Lot 3142
  • 3142

A RARE GILT-BRONZE FIGURE OF VAJRAVARAHI MONGOLIA, 17TH CENTURY

Estimate
2,600,000 - 3,200,000 HKD
bidding is closed

Description

  • bronze
dancing in ardhaparyankasana with the bent right knee resting on a floral bloom, the right arm bent and holding a kartrika in the right hand, the left hand holding a blood-filled kapala before the chest, with a fierce expression and three glaring eyes, pendulous earlobes adorned with elaborate earrings, hair flowing upwards and a five-skull crown issuing a boar's head on one side, the long hair trailing down the back and legs on the reverse to the base, the voluptuous torso further adorned with jewellery, a beaded girdle and and garland of severed heads, a khatvanga staff resting in the bend of the left elbow

Himalayan Art Resources item no. 13445

Provenance

A European private collection, formed in the 1970s and 1980s.
Rossi & Rossi Ltd, Hong Kong, 2007. 

Catalogue Note

Depicted dancing on one foot, trampling on Black Bhairava holding a blood filled skullcap in one hand, the other a khatvanga, and adorned with a crown of dry human skulls and additional skulls draped around the body, with an elaborate karttrika balance against the arm, this sensitively cast and richly gilded figure of Vajrayogini is a rare bronze sculpture from Mongolian. The characteristic Mongolian base, with exaggerated lotus petals, is an immediate clue to its origin. The sleekness of form of the gently curved body and the calm, gentle demeanour is apparent. The characteristic sharpness of form in Tibetan sculpture is absent here. The iconography and form, however, is wholly derived from Tibetan Buddhism. Compare the similar iconography on the large gilt-copper figure of Vajrayogini in the collection of the Musee Guimet, dated circa 1700, illustrated in Marylin M. Rhie, and Robert A. F. Thurman, Wisdom and Compassion: The Sacred Art of Tibet, New York, 1996, p. 261, pl. 94.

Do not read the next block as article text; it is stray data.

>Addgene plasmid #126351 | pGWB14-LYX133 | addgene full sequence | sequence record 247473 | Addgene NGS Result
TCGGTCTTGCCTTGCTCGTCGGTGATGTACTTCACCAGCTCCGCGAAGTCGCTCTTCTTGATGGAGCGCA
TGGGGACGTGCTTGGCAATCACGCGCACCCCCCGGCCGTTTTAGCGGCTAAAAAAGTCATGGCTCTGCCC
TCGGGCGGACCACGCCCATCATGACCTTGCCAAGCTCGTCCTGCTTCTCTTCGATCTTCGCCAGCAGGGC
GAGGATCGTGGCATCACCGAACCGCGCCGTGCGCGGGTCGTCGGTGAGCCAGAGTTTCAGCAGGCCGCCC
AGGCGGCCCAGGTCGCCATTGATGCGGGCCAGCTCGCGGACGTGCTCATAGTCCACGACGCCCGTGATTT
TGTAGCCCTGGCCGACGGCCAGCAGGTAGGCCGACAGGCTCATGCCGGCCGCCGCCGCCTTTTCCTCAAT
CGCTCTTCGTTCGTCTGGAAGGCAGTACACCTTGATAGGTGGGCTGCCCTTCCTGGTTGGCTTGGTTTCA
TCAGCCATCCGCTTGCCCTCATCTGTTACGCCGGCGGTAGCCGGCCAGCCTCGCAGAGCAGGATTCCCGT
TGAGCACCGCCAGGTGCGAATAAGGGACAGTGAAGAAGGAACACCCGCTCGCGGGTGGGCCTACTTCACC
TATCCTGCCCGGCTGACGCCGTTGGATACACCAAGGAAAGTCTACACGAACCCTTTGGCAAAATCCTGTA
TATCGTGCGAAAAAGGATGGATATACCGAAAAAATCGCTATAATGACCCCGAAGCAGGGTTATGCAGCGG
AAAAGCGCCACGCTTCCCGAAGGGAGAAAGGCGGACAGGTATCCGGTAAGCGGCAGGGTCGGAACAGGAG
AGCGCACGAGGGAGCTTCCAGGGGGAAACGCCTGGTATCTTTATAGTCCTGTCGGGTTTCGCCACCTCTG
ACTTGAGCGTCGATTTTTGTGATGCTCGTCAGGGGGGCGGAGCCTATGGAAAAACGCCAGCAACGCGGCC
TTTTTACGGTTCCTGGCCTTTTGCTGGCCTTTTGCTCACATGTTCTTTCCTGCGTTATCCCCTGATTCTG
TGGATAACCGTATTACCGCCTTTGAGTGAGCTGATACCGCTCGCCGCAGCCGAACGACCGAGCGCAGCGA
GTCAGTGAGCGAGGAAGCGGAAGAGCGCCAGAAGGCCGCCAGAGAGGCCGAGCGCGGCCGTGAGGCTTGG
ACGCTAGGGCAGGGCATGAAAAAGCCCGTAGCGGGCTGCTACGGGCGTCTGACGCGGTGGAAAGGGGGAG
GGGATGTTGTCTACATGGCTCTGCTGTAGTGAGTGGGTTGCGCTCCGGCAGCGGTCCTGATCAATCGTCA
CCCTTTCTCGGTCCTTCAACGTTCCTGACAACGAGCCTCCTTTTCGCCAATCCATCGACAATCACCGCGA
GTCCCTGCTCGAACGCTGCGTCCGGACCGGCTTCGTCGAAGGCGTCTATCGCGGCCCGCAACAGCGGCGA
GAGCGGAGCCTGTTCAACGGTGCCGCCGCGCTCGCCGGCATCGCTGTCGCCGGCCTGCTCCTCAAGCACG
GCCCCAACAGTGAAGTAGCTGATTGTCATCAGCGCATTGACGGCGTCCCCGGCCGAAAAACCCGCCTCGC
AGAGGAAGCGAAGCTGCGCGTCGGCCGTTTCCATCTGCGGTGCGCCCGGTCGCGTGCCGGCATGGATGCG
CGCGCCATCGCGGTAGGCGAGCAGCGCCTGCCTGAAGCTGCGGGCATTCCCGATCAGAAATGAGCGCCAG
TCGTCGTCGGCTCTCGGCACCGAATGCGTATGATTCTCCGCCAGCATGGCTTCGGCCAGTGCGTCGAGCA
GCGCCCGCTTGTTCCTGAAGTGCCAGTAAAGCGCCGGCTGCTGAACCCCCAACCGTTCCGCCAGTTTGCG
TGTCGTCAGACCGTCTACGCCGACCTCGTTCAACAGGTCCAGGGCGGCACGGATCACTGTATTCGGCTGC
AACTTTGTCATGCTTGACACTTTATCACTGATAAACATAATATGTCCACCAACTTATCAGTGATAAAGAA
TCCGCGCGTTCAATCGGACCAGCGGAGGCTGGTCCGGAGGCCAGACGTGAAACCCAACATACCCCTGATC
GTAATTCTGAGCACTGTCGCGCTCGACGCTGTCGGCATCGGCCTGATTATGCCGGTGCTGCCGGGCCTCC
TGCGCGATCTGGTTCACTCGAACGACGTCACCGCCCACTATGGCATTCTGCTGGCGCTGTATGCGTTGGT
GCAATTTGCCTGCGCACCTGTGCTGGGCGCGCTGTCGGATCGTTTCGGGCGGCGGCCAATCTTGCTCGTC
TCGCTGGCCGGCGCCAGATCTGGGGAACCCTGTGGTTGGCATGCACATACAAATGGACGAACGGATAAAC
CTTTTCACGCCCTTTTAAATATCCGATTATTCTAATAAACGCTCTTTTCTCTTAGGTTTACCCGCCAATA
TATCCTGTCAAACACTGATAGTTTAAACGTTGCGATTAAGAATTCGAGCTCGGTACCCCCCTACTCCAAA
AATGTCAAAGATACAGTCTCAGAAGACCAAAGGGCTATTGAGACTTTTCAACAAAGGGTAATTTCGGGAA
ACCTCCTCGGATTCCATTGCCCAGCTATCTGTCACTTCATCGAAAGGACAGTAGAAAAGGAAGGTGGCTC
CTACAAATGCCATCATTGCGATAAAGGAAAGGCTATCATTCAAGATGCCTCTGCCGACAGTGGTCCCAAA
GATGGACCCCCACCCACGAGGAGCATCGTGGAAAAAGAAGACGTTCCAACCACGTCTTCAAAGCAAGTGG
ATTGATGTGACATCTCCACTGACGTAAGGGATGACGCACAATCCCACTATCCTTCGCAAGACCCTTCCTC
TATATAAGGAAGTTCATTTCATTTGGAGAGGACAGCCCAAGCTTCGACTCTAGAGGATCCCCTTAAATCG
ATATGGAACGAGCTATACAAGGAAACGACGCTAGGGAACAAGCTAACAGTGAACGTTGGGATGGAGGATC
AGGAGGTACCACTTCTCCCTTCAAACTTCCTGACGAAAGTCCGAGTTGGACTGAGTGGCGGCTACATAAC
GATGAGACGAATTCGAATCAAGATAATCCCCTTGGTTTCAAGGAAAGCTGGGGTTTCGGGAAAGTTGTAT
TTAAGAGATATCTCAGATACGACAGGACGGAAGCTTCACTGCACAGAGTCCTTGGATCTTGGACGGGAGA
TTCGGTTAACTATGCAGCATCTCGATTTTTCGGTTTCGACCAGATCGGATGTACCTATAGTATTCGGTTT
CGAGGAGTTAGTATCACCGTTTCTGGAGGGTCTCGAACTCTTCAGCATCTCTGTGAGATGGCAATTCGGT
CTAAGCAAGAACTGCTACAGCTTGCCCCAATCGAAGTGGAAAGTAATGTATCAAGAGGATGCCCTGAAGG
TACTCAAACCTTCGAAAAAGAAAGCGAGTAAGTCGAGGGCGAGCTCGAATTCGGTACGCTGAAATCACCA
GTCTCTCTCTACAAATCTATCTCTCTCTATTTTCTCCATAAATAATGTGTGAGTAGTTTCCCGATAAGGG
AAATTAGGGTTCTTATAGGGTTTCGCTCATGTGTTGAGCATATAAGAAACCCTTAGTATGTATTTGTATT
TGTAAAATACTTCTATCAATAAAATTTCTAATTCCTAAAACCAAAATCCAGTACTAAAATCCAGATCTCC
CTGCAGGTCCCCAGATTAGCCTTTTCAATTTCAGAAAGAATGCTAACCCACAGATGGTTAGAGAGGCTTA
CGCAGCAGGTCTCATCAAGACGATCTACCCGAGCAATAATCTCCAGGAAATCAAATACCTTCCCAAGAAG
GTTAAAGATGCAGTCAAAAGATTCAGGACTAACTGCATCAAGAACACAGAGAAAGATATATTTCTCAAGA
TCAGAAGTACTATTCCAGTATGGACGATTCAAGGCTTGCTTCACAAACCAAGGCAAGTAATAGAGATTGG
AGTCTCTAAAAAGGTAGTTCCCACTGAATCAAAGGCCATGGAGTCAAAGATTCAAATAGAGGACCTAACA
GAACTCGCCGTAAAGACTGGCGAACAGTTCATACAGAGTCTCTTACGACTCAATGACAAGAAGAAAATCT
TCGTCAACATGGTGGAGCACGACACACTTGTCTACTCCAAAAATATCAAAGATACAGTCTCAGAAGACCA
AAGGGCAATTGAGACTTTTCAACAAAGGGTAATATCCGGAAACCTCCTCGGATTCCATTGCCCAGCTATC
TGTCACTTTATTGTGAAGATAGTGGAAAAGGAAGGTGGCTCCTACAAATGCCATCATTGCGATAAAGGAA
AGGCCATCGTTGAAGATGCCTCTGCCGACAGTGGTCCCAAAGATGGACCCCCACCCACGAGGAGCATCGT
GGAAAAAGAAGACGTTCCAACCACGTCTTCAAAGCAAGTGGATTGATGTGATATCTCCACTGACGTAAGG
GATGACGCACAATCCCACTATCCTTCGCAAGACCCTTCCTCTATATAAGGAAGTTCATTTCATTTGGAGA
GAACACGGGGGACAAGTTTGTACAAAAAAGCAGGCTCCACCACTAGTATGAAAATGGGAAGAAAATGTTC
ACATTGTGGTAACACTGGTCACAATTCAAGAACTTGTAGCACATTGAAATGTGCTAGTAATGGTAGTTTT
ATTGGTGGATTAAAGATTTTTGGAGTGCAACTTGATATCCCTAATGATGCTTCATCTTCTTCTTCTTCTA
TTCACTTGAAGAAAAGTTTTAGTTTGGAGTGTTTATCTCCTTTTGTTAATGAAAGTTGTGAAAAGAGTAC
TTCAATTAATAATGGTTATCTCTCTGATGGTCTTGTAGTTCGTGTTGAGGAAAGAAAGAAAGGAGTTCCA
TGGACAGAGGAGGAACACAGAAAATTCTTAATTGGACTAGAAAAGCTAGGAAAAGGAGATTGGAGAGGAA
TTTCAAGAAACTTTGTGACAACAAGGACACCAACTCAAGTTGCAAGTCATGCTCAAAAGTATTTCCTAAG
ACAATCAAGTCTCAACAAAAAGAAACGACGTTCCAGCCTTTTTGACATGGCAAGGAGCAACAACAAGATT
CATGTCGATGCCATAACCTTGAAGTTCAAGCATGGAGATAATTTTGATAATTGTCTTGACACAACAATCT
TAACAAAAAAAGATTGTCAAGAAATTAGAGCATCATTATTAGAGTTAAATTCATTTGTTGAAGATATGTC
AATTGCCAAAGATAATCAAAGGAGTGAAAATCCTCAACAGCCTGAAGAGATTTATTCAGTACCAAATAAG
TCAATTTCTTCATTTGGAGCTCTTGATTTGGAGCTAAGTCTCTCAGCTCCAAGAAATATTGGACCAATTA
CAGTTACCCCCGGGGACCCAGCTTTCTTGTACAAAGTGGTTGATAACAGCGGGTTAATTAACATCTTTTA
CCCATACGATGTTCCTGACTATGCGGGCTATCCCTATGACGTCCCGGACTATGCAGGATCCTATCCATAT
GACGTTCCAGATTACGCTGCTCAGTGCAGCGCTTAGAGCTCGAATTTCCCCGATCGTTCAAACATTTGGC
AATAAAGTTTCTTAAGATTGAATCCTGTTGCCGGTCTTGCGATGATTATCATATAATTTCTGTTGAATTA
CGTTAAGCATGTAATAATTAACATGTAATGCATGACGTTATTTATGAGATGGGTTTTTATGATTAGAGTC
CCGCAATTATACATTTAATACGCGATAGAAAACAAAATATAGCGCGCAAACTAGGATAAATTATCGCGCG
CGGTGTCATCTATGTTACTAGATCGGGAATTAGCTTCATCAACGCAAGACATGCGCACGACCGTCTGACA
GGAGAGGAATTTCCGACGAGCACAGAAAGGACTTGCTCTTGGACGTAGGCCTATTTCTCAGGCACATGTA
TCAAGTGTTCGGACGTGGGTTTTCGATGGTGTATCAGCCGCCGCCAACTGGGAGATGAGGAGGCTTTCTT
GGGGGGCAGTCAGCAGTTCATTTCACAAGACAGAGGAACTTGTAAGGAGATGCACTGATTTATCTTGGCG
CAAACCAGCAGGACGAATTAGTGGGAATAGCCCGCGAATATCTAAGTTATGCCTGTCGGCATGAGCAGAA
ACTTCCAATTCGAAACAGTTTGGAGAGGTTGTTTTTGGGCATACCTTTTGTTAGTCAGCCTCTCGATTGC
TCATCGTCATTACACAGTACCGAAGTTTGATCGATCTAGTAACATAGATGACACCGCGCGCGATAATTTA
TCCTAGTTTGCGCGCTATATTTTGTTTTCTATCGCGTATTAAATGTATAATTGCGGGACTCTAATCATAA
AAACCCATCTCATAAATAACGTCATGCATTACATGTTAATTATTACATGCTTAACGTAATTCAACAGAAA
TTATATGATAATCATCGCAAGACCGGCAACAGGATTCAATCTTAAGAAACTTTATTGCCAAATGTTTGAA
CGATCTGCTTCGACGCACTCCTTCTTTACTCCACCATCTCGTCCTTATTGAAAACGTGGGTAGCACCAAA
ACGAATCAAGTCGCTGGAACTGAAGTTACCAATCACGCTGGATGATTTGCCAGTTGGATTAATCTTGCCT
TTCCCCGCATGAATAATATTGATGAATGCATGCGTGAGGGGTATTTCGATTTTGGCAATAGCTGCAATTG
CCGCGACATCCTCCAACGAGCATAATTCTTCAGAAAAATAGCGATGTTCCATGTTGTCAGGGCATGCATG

For examples of other Mongolian gilt-bronze sculptures with similar characteristic lotus bases, see the two figures of Manjushri and Shadakshari Avalokiteshvara from Chahar, Inner Mongolia, circa 1700, now in the Folkens Museum Etnografiska, Stockholm, illustrated ibid., pp. 144-145, pls 35 and 36. See also an 18th century Mongolian gilt-bronze figure of Chakrasamvara, cast with similar lotus base and sharing the same treatment of the body and similar expression, sold in our London rooms, 9th November 2016, lot 132.

For a later Mongolian sculpture of Vajrayogini, see a 19th century gilt-bronze example in the Jacques Marchais Museum of Tibetan Art illustrated in Barbara Lipton and Nima Dorjee Ragnubs, Treasures of Tibetan Art: Collections of the Jacques Marchais Museum of Tibetan Art, New York, 1996, no. 53.